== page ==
Fed Reserve to speed end to stimulus, proposes 3 interest rate hikes in 2022

National
Jerome Powell

Federal Reserve Chairman Jerome Powell speaks during a Senate Banking Committee hearing on Capitol Hill in Washington, Tuesday, Nov. 30, 2021. (AP Photo/Andrew Harnik)

TAMPA, Fla. (WFLA) — The Federal Reserve, the central bank of the United States, is expected to end its stimulus efforts earlier than originally planned and increase interest rates three times in 2022. The changes come as the Federal Open Market Committee works to address ongoing record inflation.

“Supply and demand imbalances related to the pandemic and the reopening of the economy have continued to contribute to elevated levels of inflation,” the FOMC wrote in a statement. As a result, the committee will reduce its spending per month on net asset purchases by $20 billion for Treasury securities and $10 billion for agency mortgage-backed securities.

The tapering off of stimulus purchases and promised rate hikes for 2022 are aimed at allowing the Federal Reserve to “foster smooth market functioning” and support “the flow of credit to households and businesses” amid ongoing inflationary pressures.

“Beginning in January, the Committee will increase its holdings of Treasury securities by at least $40 billion per month and of agency mortgage‑backed securities by at least $20 billion per month,” FOMC wrote.

The vote for these changes was unanimous among the committee members, led by newly reappointed Federal Reserve Chair Jerome Powell. The chair announced the changes at a news conference and noted that the ongoing supply chain problems have led to higher price increases.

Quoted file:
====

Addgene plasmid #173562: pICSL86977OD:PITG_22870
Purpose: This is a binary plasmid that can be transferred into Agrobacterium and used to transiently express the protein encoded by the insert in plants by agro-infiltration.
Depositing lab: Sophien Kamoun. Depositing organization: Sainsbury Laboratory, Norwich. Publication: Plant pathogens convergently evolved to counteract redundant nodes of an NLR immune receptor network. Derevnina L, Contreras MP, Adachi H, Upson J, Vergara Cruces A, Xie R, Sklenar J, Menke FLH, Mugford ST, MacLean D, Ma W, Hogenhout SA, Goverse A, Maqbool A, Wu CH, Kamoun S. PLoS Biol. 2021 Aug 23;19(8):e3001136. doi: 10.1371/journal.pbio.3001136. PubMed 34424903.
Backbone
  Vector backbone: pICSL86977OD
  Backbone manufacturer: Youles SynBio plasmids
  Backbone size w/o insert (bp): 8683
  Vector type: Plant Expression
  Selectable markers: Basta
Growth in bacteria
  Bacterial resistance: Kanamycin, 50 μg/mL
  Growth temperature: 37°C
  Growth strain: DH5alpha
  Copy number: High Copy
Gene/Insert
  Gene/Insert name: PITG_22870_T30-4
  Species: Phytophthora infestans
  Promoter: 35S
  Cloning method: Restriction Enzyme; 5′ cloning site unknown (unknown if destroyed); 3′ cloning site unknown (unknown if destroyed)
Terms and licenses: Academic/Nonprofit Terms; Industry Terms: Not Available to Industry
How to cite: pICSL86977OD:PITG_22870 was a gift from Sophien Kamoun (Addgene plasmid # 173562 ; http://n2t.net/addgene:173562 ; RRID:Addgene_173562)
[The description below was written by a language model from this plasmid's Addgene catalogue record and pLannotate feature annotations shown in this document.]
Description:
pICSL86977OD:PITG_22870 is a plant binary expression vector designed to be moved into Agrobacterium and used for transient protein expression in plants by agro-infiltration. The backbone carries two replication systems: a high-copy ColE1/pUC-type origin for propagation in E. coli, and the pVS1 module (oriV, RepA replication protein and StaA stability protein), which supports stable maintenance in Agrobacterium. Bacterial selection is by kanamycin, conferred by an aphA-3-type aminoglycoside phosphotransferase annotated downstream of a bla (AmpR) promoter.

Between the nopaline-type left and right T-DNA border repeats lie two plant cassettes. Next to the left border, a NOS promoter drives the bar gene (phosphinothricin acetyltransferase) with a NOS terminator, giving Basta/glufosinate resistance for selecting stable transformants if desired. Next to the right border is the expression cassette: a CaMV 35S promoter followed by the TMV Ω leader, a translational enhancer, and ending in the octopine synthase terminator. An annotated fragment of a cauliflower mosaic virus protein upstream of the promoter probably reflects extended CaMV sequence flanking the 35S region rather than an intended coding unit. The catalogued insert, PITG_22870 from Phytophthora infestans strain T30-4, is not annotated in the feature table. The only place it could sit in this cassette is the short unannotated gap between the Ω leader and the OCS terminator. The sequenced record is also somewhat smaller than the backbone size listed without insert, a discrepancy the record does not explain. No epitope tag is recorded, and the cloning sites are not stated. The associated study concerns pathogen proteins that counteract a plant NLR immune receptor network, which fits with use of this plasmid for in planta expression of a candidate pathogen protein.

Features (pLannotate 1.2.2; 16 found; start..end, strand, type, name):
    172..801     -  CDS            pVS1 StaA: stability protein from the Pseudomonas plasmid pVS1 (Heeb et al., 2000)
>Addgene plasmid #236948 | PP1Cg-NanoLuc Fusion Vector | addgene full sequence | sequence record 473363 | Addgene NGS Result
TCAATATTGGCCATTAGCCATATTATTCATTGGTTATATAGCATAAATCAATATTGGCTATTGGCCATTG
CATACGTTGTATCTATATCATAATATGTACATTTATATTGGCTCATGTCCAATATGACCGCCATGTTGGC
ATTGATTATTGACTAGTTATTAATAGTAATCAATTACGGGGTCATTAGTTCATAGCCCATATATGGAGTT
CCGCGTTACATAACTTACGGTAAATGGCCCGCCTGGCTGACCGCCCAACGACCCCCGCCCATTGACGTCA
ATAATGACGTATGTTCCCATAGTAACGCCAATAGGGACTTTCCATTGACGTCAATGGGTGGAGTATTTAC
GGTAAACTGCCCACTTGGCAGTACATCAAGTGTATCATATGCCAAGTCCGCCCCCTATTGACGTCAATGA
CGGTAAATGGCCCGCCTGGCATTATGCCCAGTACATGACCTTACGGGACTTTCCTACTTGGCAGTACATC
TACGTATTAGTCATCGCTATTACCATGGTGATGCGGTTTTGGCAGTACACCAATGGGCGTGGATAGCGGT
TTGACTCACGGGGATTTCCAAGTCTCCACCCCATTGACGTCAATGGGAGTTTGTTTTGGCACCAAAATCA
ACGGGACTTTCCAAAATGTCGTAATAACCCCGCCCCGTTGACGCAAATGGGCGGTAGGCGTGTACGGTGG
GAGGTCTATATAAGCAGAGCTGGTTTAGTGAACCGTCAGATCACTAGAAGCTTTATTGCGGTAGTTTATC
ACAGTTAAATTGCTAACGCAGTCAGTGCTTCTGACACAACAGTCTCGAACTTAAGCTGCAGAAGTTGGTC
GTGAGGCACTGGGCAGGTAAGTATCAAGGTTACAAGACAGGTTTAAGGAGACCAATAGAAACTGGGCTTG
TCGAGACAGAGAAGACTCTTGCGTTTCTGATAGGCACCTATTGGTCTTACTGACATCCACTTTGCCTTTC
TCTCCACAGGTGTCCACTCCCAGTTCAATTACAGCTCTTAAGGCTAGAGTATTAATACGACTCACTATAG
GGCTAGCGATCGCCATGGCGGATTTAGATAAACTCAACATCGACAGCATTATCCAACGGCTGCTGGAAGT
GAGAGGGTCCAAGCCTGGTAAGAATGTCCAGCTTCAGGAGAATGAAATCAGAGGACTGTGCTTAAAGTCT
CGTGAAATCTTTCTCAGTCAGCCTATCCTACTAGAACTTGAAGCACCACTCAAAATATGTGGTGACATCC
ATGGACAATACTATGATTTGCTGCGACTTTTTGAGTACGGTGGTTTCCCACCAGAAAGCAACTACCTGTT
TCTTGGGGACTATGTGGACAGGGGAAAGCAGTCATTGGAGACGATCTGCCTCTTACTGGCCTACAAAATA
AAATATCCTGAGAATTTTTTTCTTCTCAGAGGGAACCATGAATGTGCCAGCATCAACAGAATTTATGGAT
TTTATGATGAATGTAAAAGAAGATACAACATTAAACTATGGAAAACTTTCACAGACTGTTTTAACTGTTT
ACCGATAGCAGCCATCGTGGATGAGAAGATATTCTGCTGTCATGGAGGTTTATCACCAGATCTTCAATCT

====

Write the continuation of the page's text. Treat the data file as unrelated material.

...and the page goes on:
The FOMC’s economic projections included three potential interest rate hikes in 2022, starting in May 2022 according to CME Group’s FedWatch tool. The 2022 median federal funds rate would make the benchmark interest rate clock in at 0.9%. The previous expectation in September’s projection was 0.3%.

The Federal Reserve set its inflation goal to return rates to a 2% inflation rate, rather than the current 6.8% seen nationally. Should more fluctuations occur, the FOMC will consider additional changes.

“The Committee judges that similar reductions in the pace of net asset purchases will likely be appropriate each month, but it is prepared to adjust the pace of purchases if warranted by changes in the economic outlook,” according to FOMC’s announcement.